Reading the biblical texts for today can round off the accounts of Jesus’ birth. The Magi come to worship the newly born king, which the liturgy sees as the world beyond the Chosen People of Israel joining the Chosen People of God. The idea of the two root words of ‘epi-phany’ is the ‘manifestation’ or ‘revelation’ of a superior being. Today celebrates Jesus revealed as the saviour for all humankind.
This reading is from the later parts of the book which collects various prophets who chose to be part of the tradition begun with Isaiah of Jerusalem. It reminded the people who returned from exile in Babylon that their destiny was not only to rebuild Jerusalem for the Hebrew people but as a source of life for peoples far beyond their boundaries. Christians have seen this as fulfilled in the gospel of Jesus spreading around the globe.
Psalm 71/72: 1-2, 7-8, 10-13
This psalm has verses which lead to identifying the Magi as kings, but the real emphasis is on the ideal king of David’s line and the righteousness of his kingdom, one who cares for the poor and oppressed. This is the kind of king Christ is, one of justice and concern for the ‘least of all’.
Ephesians 3:2-3, 5-6
St Paul, after a reminder of his special role as ‘Apostle to the Gentiles’, clearly states the meaning of this feast as a revelation for all who did not inherit the Jewish faith.
Matthew’s story is a familiar one at Christmas time, a source of numerous paintings and greeting cards and there may be a temptation to pass over it quickly. One point I notice in paying closer attention is the diligence of the ‘wise men’ who first see the star and draw a conclusion as to its meaning. After this revelation, they want to show a recognition of the importance of the new-born ruler. We don’t know the length of their travel, the difficulties may be guessed, but as they reach Jerusalem they naturally expect a King to be born in the capital city and make enquiries at the top of the government. The exaggeration of ‘all Jerusalem’ is like the generalities of a country by its rulers – reporting for example, the reaction ‘of England’ as meaning an official response. Herod, who was not a religious leader, calls in experts in the scriptures who find the text pointing to Bethlehem. It was the ancestral home of David, but not a great city at the time. Matthew uses the words ‘not the least’ instead of the text saying it was insignificant, to indicate it had a different kind of greatness as the birthplace of the coming perfect ruler. Herod is disturbed that his own rule will be disrupted and lies to the Magi so that they will report to him and he can dispose of any child offering even a future threat to his own power.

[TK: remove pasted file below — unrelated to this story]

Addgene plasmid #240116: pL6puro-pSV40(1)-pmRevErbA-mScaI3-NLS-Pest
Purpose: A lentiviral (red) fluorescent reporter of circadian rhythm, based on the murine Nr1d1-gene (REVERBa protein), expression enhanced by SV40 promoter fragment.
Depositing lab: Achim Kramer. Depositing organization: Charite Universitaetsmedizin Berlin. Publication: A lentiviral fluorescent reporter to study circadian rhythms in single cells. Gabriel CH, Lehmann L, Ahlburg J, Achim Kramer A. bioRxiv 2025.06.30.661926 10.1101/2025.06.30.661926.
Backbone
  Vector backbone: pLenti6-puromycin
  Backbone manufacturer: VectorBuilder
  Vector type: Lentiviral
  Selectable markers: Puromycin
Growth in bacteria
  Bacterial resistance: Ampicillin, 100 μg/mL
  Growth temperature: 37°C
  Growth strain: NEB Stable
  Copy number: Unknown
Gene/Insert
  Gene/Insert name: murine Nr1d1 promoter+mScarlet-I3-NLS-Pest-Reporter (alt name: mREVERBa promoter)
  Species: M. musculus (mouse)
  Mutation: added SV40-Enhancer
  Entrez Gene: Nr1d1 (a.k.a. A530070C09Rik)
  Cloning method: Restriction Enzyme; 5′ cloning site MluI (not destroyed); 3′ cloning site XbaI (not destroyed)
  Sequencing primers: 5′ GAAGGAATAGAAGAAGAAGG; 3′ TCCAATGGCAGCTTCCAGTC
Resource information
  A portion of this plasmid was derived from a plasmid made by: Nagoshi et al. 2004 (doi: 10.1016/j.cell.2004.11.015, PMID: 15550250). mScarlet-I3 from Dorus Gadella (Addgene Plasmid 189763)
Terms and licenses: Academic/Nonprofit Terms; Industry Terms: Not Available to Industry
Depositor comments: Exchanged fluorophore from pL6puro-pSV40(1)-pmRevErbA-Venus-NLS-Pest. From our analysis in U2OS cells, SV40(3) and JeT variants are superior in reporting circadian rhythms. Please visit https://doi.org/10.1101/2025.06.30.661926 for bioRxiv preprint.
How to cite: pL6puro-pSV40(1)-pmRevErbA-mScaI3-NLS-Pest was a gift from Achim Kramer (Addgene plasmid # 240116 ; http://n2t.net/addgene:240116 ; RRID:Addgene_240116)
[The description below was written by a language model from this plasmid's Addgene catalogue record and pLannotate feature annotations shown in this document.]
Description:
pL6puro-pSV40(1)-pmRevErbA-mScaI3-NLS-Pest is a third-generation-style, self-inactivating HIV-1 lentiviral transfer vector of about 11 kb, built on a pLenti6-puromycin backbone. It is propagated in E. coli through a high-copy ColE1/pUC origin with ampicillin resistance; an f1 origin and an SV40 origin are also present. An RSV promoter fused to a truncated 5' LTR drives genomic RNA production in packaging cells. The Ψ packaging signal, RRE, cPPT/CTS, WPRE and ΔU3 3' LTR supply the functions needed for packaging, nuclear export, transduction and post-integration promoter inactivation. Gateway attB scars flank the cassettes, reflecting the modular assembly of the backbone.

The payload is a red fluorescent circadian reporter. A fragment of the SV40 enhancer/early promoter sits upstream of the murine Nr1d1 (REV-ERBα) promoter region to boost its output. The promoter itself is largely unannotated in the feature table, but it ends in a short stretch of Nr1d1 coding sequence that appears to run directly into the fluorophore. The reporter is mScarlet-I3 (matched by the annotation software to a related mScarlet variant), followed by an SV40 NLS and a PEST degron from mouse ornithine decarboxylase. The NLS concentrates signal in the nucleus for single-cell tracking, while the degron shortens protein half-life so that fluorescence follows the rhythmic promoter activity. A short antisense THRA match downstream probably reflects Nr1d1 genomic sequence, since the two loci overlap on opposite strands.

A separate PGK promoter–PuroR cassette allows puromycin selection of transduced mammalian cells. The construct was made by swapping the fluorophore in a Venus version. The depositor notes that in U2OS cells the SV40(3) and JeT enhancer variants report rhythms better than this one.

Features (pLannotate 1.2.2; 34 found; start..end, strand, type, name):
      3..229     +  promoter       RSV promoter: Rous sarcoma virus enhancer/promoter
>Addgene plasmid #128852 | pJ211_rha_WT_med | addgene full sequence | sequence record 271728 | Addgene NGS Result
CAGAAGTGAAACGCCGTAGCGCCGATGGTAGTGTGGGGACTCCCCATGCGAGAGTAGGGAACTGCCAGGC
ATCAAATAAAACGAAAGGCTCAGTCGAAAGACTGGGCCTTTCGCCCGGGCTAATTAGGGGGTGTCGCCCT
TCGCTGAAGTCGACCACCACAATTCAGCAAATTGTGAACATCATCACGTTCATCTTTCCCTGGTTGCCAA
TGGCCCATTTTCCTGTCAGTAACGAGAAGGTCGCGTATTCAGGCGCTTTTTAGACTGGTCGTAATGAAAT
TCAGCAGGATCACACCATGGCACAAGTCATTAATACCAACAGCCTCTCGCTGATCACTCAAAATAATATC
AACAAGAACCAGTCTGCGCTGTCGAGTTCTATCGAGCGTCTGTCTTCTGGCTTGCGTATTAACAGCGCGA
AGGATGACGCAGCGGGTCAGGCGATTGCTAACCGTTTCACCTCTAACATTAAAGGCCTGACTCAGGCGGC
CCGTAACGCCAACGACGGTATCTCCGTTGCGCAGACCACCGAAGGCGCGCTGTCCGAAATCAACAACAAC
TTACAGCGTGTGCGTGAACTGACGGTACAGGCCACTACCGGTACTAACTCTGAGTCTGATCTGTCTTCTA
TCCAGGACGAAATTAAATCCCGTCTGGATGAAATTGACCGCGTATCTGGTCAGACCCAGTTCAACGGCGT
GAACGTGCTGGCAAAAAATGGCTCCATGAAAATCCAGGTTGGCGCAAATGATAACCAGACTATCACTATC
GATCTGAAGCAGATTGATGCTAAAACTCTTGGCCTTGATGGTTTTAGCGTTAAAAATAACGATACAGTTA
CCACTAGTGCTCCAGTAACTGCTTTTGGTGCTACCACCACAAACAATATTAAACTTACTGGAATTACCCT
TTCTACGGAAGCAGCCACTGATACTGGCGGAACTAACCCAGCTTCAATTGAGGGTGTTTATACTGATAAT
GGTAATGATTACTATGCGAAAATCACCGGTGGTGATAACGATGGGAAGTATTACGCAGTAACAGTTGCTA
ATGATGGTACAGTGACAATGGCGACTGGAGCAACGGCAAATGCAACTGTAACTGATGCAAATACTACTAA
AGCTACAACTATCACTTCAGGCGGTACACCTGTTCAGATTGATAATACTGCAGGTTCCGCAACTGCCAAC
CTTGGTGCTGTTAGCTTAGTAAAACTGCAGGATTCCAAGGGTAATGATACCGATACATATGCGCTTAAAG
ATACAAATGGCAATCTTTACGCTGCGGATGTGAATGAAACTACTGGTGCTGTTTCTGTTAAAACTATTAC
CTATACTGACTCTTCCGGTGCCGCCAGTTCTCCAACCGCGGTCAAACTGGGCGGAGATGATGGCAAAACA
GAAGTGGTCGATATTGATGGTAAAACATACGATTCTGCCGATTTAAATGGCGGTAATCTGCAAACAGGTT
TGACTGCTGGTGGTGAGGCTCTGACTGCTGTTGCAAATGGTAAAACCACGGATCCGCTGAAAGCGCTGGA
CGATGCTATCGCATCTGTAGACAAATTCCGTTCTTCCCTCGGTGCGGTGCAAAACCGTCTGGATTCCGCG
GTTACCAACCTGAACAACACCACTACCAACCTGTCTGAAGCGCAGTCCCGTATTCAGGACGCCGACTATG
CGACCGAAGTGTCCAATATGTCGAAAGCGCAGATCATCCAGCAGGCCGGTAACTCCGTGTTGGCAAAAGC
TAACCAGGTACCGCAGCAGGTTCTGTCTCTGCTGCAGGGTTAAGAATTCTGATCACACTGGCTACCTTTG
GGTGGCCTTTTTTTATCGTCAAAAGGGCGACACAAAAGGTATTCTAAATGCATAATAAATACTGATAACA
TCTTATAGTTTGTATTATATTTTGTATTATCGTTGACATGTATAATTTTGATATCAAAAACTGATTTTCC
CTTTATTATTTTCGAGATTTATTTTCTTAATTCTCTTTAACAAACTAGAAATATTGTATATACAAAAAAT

The miraculous nature of the ‘star’ guides them to the exact house where Jesus is now, Matthew here does not mention Joseph and the picture is of a tiny baby nursed by his mother. The three gifts echo the responsorial psalm’s gold and frankincense and add myrrh. All three are ‘luxury gifts’ as R T France notes in his commentary on Matthew. Because myrrh is used in the burial of Jesus (see John 19:40) it has been seen also as a reminder of mortality, and a hint of Jesus’ as a saviour who dies for us.
Dreams play an important role in Matthew for guiding Joseph, but now it is the Magi who are ‘warned’ not to trust Herod and obey his command to give him the information of the baby king’s whereabouts. The reading today ends without Herod’s actions, which are frustrated when a dream tells Matthew to take Mary and Jesus, flee Herod and seek refuge in Egypt.
Our world is full of refugees now from various forms of danger and tyranny, and thus another part of our humanity that Jesus came to redeem. Pope Francis has been calling for care and concern for all those now sharing the kind of flight that was necessary to save Jesus from dying as a baby before his life’s work. That kind of action – instead of gold, frankincense and myrrh – can be a modern offering suitable to our ‘Shepherd King’.